Neurological complications in aortic coarctation: Results of a Nationwide analysis based on 11,907 patients
Trenk L, Lammers AE, Radke R, Baumgartner H, Wort SJ, Gatzoulis MA, Diller GP, Kempny A.
Int J Cardiol. 2020 Aug 14:S0167-5273(20)33568-3. doi: 10.1016/j.ijcard.2020.08.041. Online ahead of print.
Take Home Points:
- In patients presenting for coarctation repair, the rate of spinal injury at the time of primary repair is low – 0.05-0.2%
- Patients with coarctation have a reduced survival rate compared to the general population
- Ongoing neurological complications, mainly in the form of subarachnoid bleeding and ischemic strokes occur in patients with repaired coarctation of the aorta
- Many patients had, at last follow-up, traditional risk factors for atherosclerosis
- Almost 25% had hypertension at last visit
- Subarachnoid bleeds occurred at a median age of 28.6 years
- Ischemic strokes displayed a bimodal peak with the median adult age 56.1 years
- The one-year mortality after a subarachnoid bleed was 16.2 % and post an ischemic infarct was 20%.
- Arterial hypertension (OR 3.75) was an independent risk factor for subarachnoid bleeding and both arterial hypertension (OR 4.10) and smoking (OR 13.46) emerged as independent risk factors for ischemic infarcts.
- This study findings emphasize the need for diligent ongoing care and control of risk factors for patients with repaired coarctation of the aorta
Commentary from Dr. Blanche Cupido (Cape Town, South Africa), section editor of ACHD Journal Watch: Coarctation of the aorta represent 6-8% of congenital heart disease malformations. The timing and mode of clinical presentation depends largely on the severity of the lesion. Neurological complications following surgical or percutaneous have been reported. In this United Kingdom, nationwide retrospective study, the socio-demographic, clinical and surgical data of all patients being hospitalized with a diagnosis of coarctation of the aorta between 1997 and 2015 were reviewed. Data was obtained from the National Health Service Hospital Episode Statistics Database (HES, NHS Digital) using the appropriate search ICD-10 coding for the various diagnoses of interest.
A total of 11 907 patients with coarctation of the aorta were identified. Almost 60% were male. During the period of 1997-2015, 8456 surgical or interventional procedures were performed. For the surgical procedure group, mortality on the same admission amounted to 2.5% (150 of 5905 surgeries) and the intervention mortality 0.3% (8 of 2550 interventions). The first operation was an end-to-end anastomosis in 56.9% of cases (n=2737), a subclavian flap in 12.5% (n=603) and a patch graft in 9.7%(n=469). Four hundred and seventy-two (9.8%) had percutaneous intervention as a first procedure.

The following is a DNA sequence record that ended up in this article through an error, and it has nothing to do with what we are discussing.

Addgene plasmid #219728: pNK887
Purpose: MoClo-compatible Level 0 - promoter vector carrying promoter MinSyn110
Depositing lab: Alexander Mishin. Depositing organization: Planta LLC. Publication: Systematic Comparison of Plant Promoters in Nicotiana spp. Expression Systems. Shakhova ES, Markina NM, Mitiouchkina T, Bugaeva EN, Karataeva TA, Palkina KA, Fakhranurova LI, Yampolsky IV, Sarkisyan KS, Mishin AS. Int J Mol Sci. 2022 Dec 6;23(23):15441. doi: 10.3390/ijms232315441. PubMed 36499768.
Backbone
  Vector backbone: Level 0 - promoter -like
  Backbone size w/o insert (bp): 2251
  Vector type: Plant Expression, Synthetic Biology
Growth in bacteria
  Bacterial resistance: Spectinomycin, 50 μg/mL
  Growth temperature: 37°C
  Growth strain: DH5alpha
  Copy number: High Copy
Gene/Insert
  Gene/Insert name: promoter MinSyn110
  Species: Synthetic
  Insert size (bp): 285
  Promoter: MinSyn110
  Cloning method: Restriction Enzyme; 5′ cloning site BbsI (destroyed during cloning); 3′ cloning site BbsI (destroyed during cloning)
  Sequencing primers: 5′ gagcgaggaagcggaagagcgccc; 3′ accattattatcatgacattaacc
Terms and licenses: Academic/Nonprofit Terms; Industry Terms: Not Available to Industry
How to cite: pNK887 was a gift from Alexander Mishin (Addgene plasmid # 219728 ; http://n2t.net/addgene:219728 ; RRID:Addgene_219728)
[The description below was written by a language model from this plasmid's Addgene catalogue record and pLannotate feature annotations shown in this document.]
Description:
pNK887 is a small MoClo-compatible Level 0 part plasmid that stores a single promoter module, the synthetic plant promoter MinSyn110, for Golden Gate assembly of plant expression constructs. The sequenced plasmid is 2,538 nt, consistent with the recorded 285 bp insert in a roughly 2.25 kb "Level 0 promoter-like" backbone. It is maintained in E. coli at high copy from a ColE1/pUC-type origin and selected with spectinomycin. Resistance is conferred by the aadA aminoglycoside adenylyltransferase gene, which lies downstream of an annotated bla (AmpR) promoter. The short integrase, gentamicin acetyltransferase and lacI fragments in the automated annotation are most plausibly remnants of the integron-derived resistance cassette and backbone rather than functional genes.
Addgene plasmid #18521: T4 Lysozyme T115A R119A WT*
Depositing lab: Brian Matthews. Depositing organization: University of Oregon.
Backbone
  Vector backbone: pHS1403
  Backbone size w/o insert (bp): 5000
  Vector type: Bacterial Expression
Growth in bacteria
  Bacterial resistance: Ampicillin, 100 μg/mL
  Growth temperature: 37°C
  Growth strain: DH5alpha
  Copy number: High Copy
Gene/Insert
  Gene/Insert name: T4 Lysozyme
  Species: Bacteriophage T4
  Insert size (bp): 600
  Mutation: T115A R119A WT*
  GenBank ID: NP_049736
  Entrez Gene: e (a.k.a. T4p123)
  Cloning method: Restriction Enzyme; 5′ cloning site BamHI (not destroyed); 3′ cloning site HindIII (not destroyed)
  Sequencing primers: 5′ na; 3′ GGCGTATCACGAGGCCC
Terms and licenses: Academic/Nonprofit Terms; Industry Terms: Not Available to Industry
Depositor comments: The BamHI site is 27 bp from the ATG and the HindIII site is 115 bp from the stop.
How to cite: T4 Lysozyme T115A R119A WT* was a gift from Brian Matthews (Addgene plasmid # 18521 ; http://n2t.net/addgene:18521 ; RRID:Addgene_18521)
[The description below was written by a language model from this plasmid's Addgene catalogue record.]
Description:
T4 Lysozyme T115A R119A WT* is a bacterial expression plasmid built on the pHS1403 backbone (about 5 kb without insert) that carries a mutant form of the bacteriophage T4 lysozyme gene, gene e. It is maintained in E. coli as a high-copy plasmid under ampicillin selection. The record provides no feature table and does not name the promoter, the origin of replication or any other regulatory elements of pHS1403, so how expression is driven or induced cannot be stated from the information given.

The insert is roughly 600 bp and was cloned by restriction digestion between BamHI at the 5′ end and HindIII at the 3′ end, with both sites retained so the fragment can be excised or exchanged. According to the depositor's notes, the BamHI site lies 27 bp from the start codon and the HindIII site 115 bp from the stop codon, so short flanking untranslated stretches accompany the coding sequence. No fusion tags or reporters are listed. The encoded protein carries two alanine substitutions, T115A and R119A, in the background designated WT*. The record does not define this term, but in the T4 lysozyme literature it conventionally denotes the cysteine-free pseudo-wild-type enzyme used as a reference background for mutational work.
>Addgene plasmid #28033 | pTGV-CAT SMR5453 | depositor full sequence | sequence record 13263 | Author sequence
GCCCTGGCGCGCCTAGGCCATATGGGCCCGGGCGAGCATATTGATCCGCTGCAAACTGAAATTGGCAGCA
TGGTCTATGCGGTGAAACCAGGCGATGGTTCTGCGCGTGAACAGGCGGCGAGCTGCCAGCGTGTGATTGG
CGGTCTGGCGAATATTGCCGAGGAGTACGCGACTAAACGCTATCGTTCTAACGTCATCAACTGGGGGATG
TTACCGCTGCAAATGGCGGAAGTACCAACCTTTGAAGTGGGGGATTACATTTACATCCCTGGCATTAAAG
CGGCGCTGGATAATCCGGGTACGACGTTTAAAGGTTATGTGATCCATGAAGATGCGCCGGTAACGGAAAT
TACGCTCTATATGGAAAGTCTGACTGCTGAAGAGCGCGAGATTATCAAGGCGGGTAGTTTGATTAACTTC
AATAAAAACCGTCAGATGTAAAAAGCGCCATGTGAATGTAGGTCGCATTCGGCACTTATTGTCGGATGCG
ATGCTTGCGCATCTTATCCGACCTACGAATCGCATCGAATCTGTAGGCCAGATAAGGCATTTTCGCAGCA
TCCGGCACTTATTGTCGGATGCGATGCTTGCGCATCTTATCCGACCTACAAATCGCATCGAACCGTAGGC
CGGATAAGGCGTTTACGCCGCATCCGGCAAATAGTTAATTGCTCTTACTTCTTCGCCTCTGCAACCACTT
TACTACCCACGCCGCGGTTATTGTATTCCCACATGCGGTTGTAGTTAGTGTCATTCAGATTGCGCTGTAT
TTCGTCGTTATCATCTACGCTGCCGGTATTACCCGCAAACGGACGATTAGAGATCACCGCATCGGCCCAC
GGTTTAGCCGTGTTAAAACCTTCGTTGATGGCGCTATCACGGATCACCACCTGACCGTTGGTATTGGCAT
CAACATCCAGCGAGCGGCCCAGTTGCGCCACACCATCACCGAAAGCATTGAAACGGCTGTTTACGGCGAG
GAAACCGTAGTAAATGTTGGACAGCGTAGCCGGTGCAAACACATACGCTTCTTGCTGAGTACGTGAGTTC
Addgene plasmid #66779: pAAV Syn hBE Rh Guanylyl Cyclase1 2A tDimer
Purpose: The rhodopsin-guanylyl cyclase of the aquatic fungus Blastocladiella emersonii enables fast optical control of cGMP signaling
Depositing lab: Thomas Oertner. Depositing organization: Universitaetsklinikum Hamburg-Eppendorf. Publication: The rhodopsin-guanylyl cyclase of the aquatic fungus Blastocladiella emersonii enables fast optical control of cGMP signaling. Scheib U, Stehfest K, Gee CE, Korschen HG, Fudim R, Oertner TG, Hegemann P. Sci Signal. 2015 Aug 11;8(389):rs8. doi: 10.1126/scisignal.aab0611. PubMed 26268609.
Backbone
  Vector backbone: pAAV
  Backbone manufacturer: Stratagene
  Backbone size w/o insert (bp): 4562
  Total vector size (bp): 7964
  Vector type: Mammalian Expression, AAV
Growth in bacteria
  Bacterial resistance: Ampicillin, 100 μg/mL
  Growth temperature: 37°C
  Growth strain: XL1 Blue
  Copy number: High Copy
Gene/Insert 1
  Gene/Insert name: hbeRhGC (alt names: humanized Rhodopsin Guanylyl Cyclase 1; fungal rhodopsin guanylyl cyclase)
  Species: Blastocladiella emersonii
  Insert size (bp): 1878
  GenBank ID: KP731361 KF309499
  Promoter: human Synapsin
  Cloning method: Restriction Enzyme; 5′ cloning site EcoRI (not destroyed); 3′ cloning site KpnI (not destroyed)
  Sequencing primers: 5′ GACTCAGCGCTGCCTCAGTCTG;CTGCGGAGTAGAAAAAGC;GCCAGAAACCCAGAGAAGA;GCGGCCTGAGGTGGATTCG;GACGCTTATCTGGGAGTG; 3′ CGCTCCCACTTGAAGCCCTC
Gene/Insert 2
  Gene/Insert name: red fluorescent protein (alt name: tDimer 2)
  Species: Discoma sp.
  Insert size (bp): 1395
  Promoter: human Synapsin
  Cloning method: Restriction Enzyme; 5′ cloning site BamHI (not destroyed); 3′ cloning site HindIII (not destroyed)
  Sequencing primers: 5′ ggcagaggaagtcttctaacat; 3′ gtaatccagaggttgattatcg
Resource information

Neurological complications related to surgical or percutaneous intervention occurred in 10 patients (0.1% of all procedures): eight hemiplegia, one paralytic syndrome and one upper limb monoplegia. In those patients born after 1997, the neurological complication rate was 0.05% for surgeries and 0.21% for percutaneous interventions. For those with a revision, the complication rate was slightly higher – for a first revision, the surgical neurological complication rate was 0.24%.
Cardiovascular risk factors in this cohort included: arteriosclerotic disease (3.3%), current smoking (5.3%), diabetes (1.7%), hyperlipidemia (3.5%), obesity (1.9%), renal dysfunction 4.3%), SVT’s (4.6%), and arterial hypertension in 24.5%. Subarachnoid bleeds (n=37) and cerebral infarction (lnn= late neurological complications) were seen in 225 patients over a follow-up period of 146 295 patient-years at a rate of 0.15% per year.
Subarachnoid bleeds occurred in 37 patients; the median age was 28.7 years (20.2-44.5 years). All but one had no history of a previously diagnosed cerebral aneurysm. 10.8% died on the same admission and the one year mortality in this complication was 16.2%. When matched for age and gender with those coarctation patients who did not experience a bleed, only arterial hypertension was an independent risk factor for bleeding (OR 3.75, 95% CI 1.25-11.3, p=0.019).
Ischemic stroke occurred in 188 patients with a bimodal age distribution (peak in 1st year of life and then again over age 60). The median age of the adult population was 56.1 years. Index admission mortality was 6.9% and the one year mortality 20%. On multivariate analysis, arterial hypertension (OR 4.10, 95% CI 1.55-10.79, p=0.004) and smoking (OR 13.46 ,95% CI 1.57-115.35), p=0.018) remained adverse risk factors for ischemic stroke.
The Kaplan -Meier curves show the greatest mortality rates are in the first year post-event but it continues to drop off in both cohorts.